The next issue to address is the engine's induction. Cars and trucks that can run pure unleaded gas up to unleaded gas mixed with up to 85 percent ethanol are called flex-fuel vehicles (FFVs). From the factory their fuel-injected engines are equipped with an optical sensor (photo cell) in the fuel line that senses the presence of ethanol and enriches the fuel mixture up to 35 percent with the aid of a computer. To run E85 in a carbureted engine the jetting (fuel mixture) has to be 35 percent richer than it was for unleaded gasoline. This means a carbureted engine has to be dedicated to running E85. There have been rumors that Rochester will introduce a version of their computer-controlled Quadrajet four-barrel carburetor as part of a retrofit E85 system for older high-performance V-8s, but as we said, it's only a rumor.

The folks at Flex Fuel U.S. have announced there's hope for vehicles equipped with fuel-injected engines built after 1995. For classic trucks running a fuel-injected transplant engine, Flex Fuel U.S.'s setup promises to simplify converting an old truck into an FFV. When we spoke with Flex Fuel U.S. regarding the operating system they're using for their E85 retro-fit conversion, they explained they were in the middle of the patenting process and couldn't reveal how it works. They did mention their product is unique from existing approaches, and as soon as the patents are pending we'll have an update.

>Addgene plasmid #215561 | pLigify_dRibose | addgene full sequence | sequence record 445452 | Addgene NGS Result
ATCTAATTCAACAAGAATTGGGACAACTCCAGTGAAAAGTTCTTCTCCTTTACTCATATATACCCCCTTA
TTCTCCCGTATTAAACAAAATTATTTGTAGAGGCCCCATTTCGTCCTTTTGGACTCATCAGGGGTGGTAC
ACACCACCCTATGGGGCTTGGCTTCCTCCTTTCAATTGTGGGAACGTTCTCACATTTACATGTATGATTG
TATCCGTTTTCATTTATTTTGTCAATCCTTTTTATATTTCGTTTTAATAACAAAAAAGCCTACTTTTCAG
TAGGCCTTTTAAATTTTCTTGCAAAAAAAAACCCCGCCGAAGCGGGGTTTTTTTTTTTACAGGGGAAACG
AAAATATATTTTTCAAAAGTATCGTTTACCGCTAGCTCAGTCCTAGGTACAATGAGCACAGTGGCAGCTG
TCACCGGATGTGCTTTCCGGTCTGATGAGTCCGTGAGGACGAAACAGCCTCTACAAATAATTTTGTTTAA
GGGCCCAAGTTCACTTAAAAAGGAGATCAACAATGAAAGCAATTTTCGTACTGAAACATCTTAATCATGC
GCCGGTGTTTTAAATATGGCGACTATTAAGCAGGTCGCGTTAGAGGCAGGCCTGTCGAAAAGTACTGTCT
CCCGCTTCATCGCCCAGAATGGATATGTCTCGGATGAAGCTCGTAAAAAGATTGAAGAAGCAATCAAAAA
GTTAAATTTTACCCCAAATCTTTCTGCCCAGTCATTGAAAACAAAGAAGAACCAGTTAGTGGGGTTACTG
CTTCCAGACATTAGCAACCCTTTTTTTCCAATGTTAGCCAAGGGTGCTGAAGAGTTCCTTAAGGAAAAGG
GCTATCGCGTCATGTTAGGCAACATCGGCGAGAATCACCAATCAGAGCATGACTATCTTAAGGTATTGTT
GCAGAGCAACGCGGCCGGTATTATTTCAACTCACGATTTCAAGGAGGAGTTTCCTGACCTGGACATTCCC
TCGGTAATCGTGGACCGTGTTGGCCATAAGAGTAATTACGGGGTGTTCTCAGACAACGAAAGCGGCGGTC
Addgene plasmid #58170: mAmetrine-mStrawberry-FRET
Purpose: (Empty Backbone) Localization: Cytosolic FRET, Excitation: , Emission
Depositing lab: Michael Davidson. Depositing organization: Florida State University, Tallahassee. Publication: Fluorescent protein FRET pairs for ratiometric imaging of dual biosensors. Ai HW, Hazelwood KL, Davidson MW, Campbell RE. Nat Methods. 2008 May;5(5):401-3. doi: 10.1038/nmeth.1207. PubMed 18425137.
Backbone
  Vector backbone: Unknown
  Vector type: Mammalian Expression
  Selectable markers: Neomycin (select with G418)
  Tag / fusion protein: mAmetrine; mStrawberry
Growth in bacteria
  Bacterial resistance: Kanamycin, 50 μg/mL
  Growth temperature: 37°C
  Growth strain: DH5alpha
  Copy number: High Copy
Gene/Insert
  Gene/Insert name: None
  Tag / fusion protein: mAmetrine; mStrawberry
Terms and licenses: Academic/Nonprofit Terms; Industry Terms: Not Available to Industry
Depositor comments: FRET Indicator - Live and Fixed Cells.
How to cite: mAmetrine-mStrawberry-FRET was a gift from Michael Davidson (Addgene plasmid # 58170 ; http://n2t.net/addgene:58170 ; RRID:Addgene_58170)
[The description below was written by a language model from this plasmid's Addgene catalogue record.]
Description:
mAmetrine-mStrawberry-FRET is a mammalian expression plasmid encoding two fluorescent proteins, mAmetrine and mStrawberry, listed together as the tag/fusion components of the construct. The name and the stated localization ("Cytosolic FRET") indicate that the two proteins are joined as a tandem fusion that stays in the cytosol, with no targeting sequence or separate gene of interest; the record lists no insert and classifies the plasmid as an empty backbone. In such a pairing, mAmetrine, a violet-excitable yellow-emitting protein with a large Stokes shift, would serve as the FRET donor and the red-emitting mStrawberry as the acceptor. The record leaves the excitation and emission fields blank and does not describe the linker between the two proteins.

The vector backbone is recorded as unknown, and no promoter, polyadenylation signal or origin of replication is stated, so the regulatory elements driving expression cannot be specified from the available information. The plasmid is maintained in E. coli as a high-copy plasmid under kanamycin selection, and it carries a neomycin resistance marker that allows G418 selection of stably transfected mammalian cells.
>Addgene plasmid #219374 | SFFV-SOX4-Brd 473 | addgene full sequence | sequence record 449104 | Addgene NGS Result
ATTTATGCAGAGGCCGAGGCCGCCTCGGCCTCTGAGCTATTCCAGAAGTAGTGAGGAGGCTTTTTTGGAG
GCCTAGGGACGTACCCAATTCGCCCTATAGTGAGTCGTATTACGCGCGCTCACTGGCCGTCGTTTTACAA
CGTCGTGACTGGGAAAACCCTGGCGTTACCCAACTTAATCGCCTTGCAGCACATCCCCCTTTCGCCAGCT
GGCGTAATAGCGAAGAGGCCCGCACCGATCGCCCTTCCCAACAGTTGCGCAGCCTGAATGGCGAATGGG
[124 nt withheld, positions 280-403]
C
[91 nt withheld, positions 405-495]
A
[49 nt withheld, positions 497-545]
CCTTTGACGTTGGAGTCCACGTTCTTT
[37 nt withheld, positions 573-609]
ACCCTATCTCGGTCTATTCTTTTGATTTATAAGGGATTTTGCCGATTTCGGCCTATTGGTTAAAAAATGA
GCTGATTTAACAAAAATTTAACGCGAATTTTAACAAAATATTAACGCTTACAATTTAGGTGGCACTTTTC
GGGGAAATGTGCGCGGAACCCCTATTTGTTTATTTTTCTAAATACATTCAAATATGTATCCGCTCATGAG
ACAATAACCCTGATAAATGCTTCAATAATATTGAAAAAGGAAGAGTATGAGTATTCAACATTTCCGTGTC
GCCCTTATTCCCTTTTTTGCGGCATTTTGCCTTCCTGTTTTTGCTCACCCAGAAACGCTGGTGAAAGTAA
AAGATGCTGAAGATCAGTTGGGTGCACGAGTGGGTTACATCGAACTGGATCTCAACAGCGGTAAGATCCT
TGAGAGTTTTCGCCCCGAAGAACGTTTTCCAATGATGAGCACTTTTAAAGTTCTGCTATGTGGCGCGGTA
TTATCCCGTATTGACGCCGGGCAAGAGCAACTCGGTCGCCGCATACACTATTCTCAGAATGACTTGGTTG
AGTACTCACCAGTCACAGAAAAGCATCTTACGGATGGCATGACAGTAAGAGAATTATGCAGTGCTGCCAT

For high-performance enthusiasts as well as non, the concerns in this day and age are fuel mileage and cost. In the early years FFVs were adapted to store and burn E85 without encountering corrosion problems, but the engines weren't tuned to optimize for E85. Even with a 50 cent per gallon federal subsidy bringing E85 well below the price of regular unleaded, non-optimized engines delivering less fuel mileage cost slightly more to operate. The technology to improve E85 fuel mileage and performance since then has made major gains.

A good example comes from General Motors' Swedish subsidiary Saab. The Saab 9-5 2.0 BioPower illustrates the horsepower that can be made from an E85-optimized engine. The new Saab cranks out more horsepower and performance when it's running on E85 than on unleaded regular gasoline. The Saab's turbo motor produces 180 brake horsepower with E85, and 150 bhp on gasoline. On top of a 20 percent increase in maximum horsepower, 16 percent more torque is produced with E85 over conventional unleaded gasoline. The Saab senses the presence of E85 with an optical sensor in the fuel line that recalibrates and adjusts to accommodate the different timing characteristics and fuel/air mixture requirements. Saab says the new turbo flex-fuel engine improves fuel consumption under mid- to high-load driving because fuel enrichment for engine cooling is no longer necessary.

A new Saab probably sounds foreign to most of CCT's readers, so we will focus our story on something more pertinent to V-8-powered custom trucks, the Vanguard E85 Power Shootout held in conjunction with the Automotive Engine Rebuilders Association (AERA) 2006 RPM trade show August 30-September 1 at the Indiana Convention Center, where engine performance will be measured in three ways: horsepower, torque, and fuel consumption.